Title 21 is the code that sets forth the guidelines for data security and privacy. Part 11 compliance is the part that covers electronic records and signatures compliance for organizations within the life sciences community, among others.

The Title 21 CFR Part 11 applicability assessment can be used to help you determine whether this guideline holds relevance to your business. There are exceptions to every rule, and this case is no different. Understanding that is the first step. You cannot properly employ the practices of CFR Part 11 or even know if they’re applicable to your business without doing a little research.

By 2024, it’s expected that the SaaS industry for life sciences will see growth of $2.55 billion. Applicability is becoming more relevant than ever before. Nonetheless, organizations and vendors alike will still want to use the applicability assessment to determine whether this compliance should be on their agenda. Get a free sandbox account to see how eLeaP’s CFR Part 11 compliant system works.

21 CFR Part 11 Applicability Assessment

Title 21 CFR Applicability Assessment

This assessment is simply the process of ensuring that all software tools and hardware solutions are compliant with CFR Part 11 in regard to electronic signatures and electronic record storage. People often struggle to figure out whether or not the rules and provisions of Title 21 CFR Part 11 even apply to their business or not. This statute is setting the regulatory compliance guidelines for several different electronic records and document-keeping processes.

Applicability simply means: “Does this rule pertain to my company/my records?”

There are some industries where Title 21 CFR Part 11 applicability comes standard. Life sciences, biotech, and medical device companies are at the top of the list, and in the UK, even pharmaceutical companies are held to a standard similar to the US’s Title 21 guideline, that is known as Annex 11.

Below, you will see some factors in the applicability assessment as it applies to all life sciences organizations and others subject to compliance with CFR Part 11.

Is it a true digital record?

CFR Part 11 applies only to digital records. That means that a digital copy of a hard document (such as an email attachment of a PDF that was scanned in from a physical document) is not subject to the compliance guidelines of this statute. One of the biggest elements of applicability for compliance is the validation of the electronic nature of the record or information.

There are several regulations in place that govern determining the applicability of this rule, including the definition of an electronic record: any combination of digital media that is stored, maintained, modified, or created within a computer system.

Who decides what qualifies?

The FDA is responsible for regulating and determining what qualifications are set forth in regard to electronic record storage and electronic signatures. According to CFR Part 11, if electronic records meet all outlined requirements, they are deemed to be acceptable alternatives to a paper or hard copy record.

The “outlined requirements” include:

There are several different hard copy records that do not qualify or that aren’t applicable under this law, and the regulations set forth will determine everything that you need to know.

What about the gray area?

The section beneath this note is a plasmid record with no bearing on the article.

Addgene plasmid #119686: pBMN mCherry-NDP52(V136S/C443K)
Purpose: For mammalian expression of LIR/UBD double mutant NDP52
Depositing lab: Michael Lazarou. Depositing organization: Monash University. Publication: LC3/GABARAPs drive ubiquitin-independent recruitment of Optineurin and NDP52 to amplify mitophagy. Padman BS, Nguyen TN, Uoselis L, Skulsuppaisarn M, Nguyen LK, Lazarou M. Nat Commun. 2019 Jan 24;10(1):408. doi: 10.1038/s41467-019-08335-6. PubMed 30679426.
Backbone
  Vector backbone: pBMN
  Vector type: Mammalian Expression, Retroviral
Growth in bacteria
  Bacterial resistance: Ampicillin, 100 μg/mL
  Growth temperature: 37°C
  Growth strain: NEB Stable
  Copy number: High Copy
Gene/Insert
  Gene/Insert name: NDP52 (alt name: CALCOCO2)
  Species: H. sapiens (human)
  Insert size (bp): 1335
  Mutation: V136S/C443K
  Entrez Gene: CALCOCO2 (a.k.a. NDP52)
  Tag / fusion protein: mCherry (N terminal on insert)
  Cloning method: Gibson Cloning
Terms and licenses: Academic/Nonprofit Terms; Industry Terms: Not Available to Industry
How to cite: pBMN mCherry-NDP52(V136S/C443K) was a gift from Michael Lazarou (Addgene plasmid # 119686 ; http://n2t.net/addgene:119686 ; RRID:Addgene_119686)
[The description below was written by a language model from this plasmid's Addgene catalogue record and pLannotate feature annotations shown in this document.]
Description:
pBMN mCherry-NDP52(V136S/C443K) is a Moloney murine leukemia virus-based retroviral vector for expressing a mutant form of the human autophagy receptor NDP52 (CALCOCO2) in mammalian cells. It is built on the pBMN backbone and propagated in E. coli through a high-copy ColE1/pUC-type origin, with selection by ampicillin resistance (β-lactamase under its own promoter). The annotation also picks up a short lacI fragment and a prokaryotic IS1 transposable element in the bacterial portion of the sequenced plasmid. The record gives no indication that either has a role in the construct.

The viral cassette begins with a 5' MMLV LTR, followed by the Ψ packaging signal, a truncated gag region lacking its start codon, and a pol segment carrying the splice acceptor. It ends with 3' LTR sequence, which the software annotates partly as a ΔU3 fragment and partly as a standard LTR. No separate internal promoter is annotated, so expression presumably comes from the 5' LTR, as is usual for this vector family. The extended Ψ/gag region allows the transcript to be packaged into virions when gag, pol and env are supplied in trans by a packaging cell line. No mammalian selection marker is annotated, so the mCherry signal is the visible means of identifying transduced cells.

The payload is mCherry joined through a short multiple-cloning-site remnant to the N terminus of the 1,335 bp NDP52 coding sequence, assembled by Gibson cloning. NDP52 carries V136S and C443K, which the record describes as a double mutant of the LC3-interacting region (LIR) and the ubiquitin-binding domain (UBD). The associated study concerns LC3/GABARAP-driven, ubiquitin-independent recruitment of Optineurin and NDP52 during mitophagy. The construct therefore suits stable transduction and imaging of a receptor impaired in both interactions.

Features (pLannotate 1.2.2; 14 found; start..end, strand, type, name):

The problem is that the 21 CFR Part 11 Applicability Assessment isn’t necessarily a cut-and-dry approach. There is a lot of gray area for the definitions and guidelines within this regulation. For one example, some companies automatically generate paper reports and have them printed and signed regularly, which many assume negates the need for compliance with this statute.

However, regardless of a paper trail, if there is any storage of electronic records or use of electronic signatures, the applicability assessment will generally determine that Title 21 CFR Part 11 does apply to your life sciences organization. The exceptions here are rare and generally related to age.

Some systems, such as ones that were in place before the original law in 1997 (rare) and those that generate paper printouts, do not have to meet compliance guidelines at the time of this writing. As the market for life sciences software and electronic access continues to grow, however, it’s likely that the compliance guidelines may also be modified to encompass more organizations and the record-keeping systems that they use.

Closed Systems

Closed systems are the ones that will be regulated by this guideline, for the most part. Open systems will have additional encryption methods in place to ensure that the system is protected from any potential threat that could come into play. Closed systems are required to provide:

This a guideline that outlines protocols and operational measures that are required by organizations dealing with any kind of electronic records. Therefore, it’s a matter of investigation to determine whether your records qualify for compliance under this rule.

Typically, any organization within the industries of life sciences, biotech, and pharmaceuticals will be required to comply with CFR Part 11 when they use electronic systems to store information or communicate with employees and/or vendors. This ensures that electronic records and signatures can be validated and authenticated and that they are given the same credibility as a handwritten signature or hard copy record.

When you work with eLeaP, the Title 21 CFR Part 11 Applicability Assessment is not something that you’ll have to worry about. Our LMS is designed to provide a compliant solution to assist your organization in streamlining your training and employee records and ensure that everything is up to code for organizations working within the life sciences industry.